Nissan Motor Co., BMW of North America and Ford Motor Co. accused Takata Corp. of fraud in a lawsuit seeking to force the airbag manufacturer to cover losses they incur because of its faulty inflators that have been linked to at least 17 deaths worldwide.

The automakers claim the embattled Tokyo-based company withheld information about the inflators, which have caused airbags to rupture and injure people. The carmakers are fighting consumer suits alleging they knew about the flawed devices.

“Ford (and other vehicle manufacturers) would not have purchased these airbag systems from Takata as they were had the true and accurate test data and information been communicated to Ford,” the Dearborn, Michigan-based company said in its court filing. “If Ford had known of the true and accurate information and data, it would have insisted that the problems be resolved prior to installation of the airbags in Ford vehicles or would have refused to purchase them for installation into those vehicles.”

Nissan and BMW made similar arguments in their filings Friday in Miami federal court.

The new claims against Takata come at a precarious time. Kyodo News reported March 1 that Takata may file for bankruptcy after separating healthy business units into a new company. Takata said last month that its steering committee has recommended Key Safety, a U.S. air-bag maker owned by China’s Ningbo Joyson Electronic Corp., as its preferred bidder. Finding a new owner is a crucial step in the company’s restructuring.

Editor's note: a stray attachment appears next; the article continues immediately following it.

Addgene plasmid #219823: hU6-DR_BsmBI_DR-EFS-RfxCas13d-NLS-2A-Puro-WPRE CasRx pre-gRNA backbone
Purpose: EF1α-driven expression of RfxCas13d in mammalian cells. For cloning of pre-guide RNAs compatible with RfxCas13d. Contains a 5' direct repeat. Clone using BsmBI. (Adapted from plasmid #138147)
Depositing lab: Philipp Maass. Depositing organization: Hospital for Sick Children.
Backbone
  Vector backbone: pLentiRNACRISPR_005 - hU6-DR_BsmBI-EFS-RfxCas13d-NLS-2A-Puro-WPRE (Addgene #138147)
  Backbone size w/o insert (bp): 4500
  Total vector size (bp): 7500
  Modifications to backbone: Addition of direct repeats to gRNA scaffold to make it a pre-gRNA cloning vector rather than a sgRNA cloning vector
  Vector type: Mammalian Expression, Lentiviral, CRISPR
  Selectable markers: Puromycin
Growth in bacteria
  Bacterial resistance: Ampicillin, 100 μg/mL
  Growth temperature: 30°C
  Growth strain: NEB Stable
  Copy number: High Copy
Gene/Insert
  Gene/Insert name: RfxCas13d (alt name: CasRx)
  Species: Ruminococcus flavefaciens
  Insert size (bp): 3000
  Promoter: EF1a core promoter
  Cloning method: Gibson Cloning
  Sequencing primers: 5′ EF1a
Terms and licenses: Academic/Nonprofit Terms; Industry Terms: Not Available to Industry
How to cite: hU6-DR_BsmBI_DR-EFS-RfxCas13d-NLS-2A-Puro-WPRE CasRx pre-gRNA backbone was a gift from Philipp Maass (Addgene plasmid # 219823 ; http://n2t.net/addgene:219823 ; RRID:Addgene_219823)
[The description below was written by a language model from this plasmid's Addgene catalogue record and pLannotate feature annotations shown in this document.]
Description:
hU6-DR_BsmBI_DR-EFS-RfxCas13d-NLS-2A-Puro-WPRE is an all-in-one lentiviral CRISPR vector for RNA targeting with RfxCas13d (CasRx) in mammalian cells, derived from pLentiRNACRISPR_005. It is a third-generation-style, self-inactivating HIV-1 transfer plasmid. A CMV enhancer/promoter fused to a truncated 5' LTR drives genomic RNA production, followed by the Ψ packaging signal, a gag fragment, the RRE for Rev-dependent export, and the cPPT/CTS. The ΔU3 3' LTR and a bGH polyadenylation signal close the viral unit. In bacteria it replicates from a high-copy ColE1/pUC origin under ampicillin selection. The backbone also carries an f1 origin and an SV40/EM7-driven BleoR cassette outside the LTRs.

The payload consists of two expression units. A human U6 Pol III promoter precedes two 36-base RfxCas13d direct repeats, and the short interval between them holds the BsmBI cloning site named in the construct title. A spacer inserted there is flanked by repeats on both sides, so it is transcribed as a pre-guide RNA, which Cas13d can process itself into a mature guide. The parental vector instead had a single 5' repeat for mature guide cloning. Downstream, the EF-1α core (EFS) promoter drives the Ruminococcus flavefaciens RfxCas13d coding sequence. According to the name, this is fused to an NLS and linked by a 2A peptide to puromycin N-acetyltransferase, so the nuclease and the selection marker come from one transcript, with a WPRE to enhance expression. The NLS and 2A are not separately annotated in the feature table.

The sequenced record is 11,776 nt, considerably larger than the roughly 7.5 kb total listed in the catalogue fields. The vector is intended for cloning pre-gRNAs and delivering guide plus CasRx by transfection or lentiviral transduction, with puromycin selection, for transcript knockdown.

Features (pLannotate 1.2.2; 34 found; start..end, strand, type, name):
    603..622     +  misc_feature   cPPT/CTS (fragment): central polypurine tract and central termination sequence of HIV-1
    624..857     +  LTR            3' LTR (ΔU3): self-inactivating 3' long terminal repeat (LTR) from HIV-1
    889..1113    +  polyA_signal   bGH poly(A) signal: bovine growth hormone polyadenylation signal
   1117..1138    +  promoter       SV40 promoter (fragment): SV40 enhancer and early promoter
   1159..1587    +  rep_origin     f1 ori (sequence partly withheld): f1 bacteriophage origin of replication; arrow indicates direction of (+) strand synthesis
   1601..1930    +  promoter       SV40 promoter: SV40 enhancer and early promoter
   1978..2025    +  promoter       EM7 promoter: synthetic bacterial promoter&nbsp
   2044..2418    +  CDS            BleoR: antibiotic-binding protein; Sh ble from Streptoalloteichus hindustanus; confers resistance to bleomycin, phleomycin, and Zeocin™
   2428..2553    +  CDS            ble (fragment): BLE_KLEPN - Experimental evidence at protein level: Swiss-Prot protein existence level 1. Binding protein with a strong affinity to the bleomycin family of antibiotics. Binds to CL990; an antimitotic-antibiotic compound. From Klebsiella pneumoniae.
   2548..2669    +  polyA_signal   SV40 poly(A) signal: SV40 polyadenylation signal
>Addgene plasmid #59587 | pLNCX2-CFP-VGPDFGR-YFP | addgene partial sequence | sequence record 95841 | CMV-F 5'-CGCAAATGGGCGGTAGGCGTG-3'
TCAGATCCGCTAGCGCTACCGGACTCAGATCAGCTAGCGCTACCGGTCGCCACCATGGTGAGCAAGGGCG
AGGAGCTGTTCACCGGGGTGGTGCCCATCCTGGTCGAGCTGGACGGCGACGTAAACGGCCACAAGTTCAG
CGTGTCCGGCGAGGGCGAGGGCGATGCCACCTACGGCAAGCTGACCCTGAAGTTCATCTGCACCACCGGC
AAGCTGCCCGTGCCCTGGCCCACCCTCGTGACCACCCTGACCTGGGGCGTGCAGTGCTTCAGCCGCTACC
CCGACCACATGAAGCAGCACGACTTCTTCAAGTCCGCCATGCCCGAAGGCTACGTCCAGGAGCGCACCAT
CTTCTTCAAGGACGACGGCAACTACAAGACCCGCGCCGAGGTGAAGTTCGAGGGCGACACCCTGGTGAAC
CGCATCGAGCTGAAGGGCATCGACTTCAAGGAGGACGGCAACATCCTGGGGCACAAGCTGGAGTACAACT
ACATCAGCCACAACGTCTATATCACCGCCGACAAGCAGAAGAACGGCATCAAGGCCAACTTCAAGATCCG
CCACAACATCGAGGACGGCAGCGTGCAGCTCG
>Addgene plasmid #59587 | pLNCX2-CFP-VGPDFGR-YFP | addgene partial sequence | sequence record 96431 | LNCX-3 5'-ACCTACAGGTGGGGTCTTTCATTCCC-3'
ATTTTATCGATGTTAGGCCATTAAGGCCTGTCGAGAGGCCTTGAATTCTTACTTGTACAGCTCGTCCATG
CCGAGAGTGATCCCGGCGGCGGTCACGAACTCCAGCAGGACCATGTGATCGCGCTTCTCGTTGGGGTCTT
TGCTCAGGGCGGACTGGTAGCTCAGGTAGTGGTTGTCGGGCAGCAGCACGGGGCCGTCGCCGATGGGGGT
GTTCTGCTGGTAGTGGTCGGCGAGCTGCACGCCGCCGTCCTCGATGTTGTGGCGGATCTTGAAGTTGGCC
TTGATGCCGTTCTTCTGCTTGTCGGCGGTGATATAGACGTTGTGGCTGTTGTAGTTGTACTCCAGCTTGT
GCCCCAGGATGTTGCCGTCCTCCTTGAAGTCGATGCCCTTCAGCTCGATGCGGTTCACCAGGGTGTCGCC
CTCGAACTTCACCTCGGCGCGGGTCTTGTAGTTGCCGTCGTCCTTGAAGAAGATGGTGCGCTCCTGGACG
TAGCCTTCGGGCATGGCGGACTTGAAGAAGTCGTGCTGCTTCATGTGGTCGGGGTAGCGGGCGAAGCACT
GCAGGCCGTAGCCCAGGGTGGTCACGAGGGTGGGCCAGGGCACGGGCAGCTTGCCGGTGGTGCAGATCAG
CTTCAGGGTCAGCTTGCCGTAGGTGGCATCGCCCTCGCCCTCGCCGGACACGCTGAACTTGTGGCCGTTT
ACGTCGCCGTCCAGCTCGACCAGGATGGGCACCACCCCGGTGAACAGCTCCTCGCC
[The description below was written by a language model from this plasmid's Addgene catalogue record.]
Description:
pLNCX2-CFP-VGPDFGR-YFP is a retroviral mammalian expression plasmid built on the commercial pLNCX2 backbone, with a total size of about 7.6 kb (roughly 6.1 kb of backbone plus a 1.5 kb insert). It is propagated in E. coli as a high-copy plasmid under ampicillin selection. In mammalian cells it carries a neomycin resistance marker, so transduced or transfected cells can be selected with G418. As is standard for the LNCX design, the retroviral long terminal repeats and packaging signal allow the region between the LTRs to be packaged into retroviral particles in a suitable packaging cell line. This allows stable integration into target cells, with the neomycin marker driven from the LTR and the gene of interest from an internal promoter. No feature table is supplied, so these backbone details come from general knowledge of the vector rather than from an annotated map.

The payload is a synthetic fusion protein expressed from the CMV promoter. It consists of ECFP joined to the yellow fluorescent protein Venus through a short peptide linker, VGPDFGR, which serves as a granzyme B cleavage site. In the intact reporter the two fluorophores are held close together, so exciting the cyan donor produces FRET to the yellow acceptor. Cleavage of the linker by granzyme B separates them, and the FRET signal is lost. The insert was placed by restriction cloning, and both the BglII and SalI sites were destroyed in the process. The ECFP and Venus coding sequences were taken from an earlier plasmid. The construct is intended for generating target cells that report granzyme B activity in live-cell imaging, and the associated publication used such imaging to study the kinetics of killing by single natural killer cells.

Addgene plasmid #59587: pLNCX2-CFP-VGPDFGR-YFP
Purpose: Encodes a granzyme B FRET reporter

Last week, attorneys for accident victims and vehicle owners suing Takata alleged in court that the automakers knew about the inflator defect for years before a recall of the airbags began.

Takata pleaded guilty Feb. 27 to criminal charges as part of a $1 billion settlement with U.S. prosecutors. The company agreed in January to pay a $25 million criminal fine and establish a $125 million fund to pay victims and a separate $850 million fund to reimburse automakers for recalls.

When the airbags malfunction, they can send shards of metal at drivers and passengers. The Takata products have been the subject of the biggest product recall in history, expected to cover more than 100 million airbags.

The lawsuits, filed by accident victims and by car owners claiming the defect caused economic losses, were combined before a federal judge in Miami. The automakers brought their fraud claims within that larger case.

The lawsuits are combined in In Re: Takata Airbag Product Liability Litigation, 15-md-02599, U.S. District Court, Southern District of Florida (Miami).